FIRE THEM! That’s the first bit of advice most owners or managers are given when they share stories about “toxic” employees at their shops, but this isn’t always the best advice. It may be better to engage with a difficult employee, especially one that you want to keep for any number of reasons (i.e. they are productive, you’re friends, or you just hate firing people). Here’s how:
Determine whether the employee in question is in fact “toxic.” Toxic employees usually fit into one of these categories:
- Argumentative: Always looking for a fight or an argument, this employee seems to always be the “contrary” one in every meeting or discussion.
- Depressed: The world is always ending for this employee. No matter what the working conditions may be, they always find a reason to be dissatisfied and morose.
- Backstabbing: This employee is always letting the employer know how awful everybody is and how everybody but themselves is ruining the business. Of course, they never mention this to the other employees.
- Time Wasting: This employee while sometimes appearing busy, always seems to find a way to get through the work day having done as little as possible outside of what MUST be done. (4 hours on FaceBook anyone?)
- Anchor: Why is it that when this employee is missing, so much more seems to get accomplished? This employee takes so much time and effort out of everybody else’s day because they are too busy dealing with the employee’s issues, problems, learning difficulties, etc. to get their own work done effectively.
Once you have discovered a toxic presence at your salon or spa and decided not to let them go, you need to engage that employee according to their toxic category:
The Arguer: Address this type of employee by bringing them in for a private talk to create a constructive way for them to vent. Let them know that if they have a grievance, they must remember three important rules. The first, and most important, is that they may not be negative or loud, but rather constructive and respectful of other’s opinions. Second, they must be willing to actively participate in seeking a solution everybody can agree on or work with; Disagreeing just for the sake of disagreeing is unacceptable. Finally, be sure that the employee is aware that not changing their behavior has consequences, such as demotions, losing shifts, or even termination. Remember to set a follow-up meeting in the future to discuss whether or not they have been adequately applying your advice. If not, it may mean that the second meeting may be to hand them their pink slip.
The Depressed: Sometimes a truly depressed employee is not something that can be fixed without real psychological attention. A person that is clinically depressed is not going to be effectively treated by your words of encouragement or offering of business related solutions. If this is the case, you can encourage them to seek treatment or simply let them go. However, there are times when an employee’s situation is not clinical. Studies show that many “depressed” employees are simply not satisfied with their current lot, like being unhappy with their pay or the type of work they are doing.
Start by seeing what you can learn about the employee by having a serious conversation about what they are unhappy about in general, rather than the daily nitpicky, never satisfied, minutiae. Try offering time off or rearranging job duties, depending on the employee’s particular situation. Once again, complete the conversation(s) with the understanding that not changing their behavior has consequences that could possibly cost them their job.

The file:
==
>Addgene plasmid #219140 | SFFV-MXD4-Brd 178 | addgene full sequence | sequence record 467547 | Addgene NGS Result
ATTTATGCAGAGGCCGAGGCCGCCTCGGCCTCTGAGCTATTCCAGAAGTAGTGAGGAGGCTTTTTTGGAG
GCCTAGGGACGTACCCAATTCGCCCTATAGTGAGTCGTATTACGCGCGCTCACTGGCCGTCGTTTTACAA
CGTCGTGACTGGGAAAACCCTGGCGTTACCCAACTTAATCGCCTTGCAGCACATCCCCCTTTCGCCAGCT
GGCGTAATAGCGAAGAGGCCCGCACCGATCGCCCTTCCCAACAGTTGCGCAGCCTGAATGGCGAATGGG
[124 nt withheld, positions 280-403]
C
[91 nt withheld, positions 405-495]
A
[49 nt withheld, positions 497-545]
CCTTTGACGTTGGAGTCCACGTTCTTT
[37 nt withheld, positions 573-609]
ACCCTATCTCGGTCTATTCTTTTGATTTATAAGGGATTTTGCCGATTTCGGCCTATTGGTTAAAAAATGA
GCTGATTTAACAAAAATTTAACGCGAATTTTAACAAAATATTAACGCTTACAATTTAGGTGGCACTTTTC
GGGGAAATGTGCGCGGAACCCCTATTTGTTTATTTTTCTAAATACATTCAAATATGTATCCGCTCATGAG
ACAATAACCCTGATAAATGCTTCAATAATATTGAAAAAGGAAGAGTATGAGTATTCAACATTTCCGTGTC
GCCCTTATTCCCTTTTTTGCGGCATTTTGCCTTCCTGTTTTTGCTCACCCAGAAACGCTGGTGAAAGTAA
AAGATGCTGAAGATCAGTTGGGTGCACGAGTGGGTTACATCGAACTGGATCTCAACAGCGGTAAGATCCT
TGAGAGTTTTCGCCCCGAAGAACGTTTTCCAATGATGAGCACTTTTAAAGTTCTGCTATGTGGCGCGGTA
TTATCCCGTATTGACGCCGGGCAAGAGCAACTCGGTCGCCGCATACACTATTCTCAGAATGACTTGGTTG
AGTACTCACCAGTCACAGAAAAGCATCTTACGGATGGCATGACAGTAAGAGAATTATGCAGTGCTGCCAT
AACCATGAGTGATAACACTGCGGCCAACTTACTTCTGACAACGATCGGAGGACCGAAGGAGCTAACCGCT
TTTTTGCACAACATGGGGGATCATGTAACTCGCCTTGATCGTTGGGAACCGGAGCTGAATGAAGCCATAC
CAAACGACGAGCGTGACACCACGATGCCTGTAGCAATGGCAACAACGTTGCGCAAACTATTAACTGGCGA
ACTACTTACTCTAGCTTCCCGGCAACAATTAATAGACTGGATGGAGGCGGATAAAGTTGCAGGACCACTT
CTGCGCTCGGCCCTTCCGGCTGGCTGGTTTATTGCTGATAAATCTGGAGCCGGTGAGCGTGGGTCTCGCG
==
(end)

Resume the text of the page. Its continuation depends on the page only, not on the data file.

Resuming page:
The Backstabber: This is often an easy one to conquer when the backstabber is really trying to help the business but is not confident enough to confront problems themselves. Let them know how important it is that if something is amiss it should be brought up, in a polite way, to the offender. If they are unable to do this, they should keep it to themselves as the constant “tattling” can be tiresome, especially if it is about minor irritations. If it is something egregious that they cannot confront the other staff with (i.e. illegal activity), then of course they are welcome to come to you privately, but the constant negativity about their co-workers can make them look even worse than the supposed offenders. Once again, if the behavior cannot be remedied, it may mean they must start looking elsewhere for employment.
The Time Waster: Time wasting has more to do with lost productivity than actual time away from their duties. Of course, lost productivity means lost revenue for your shop. In your private meeting with this staff member, it may be helpful to use comparisons with high producing staff in relation to the offender’s numbers. Show them the fruits of using their time effectively. For example, spending less time on their phone may result in monthly payments for that new car they keep saying they want. Of course, making sure that you have opportunities for them to occupy their time is also important, don’t simply tell them to stop playing around if you have nothing constructive for them to do.
The Anchor: There are only two things to do with an employee that seems to bring everybody else’s productivity down: Training or removal. If they are bringing down productivity it is usually because they occupy others’ time with questions or the need for help. This doesn’t mean that they won’t eventually be productive and even help others at some time. You need to make a decision as to whether the proper training and best practices motivation is going to make a difference. If the answer is no, it is time to cut the anchor’s chain.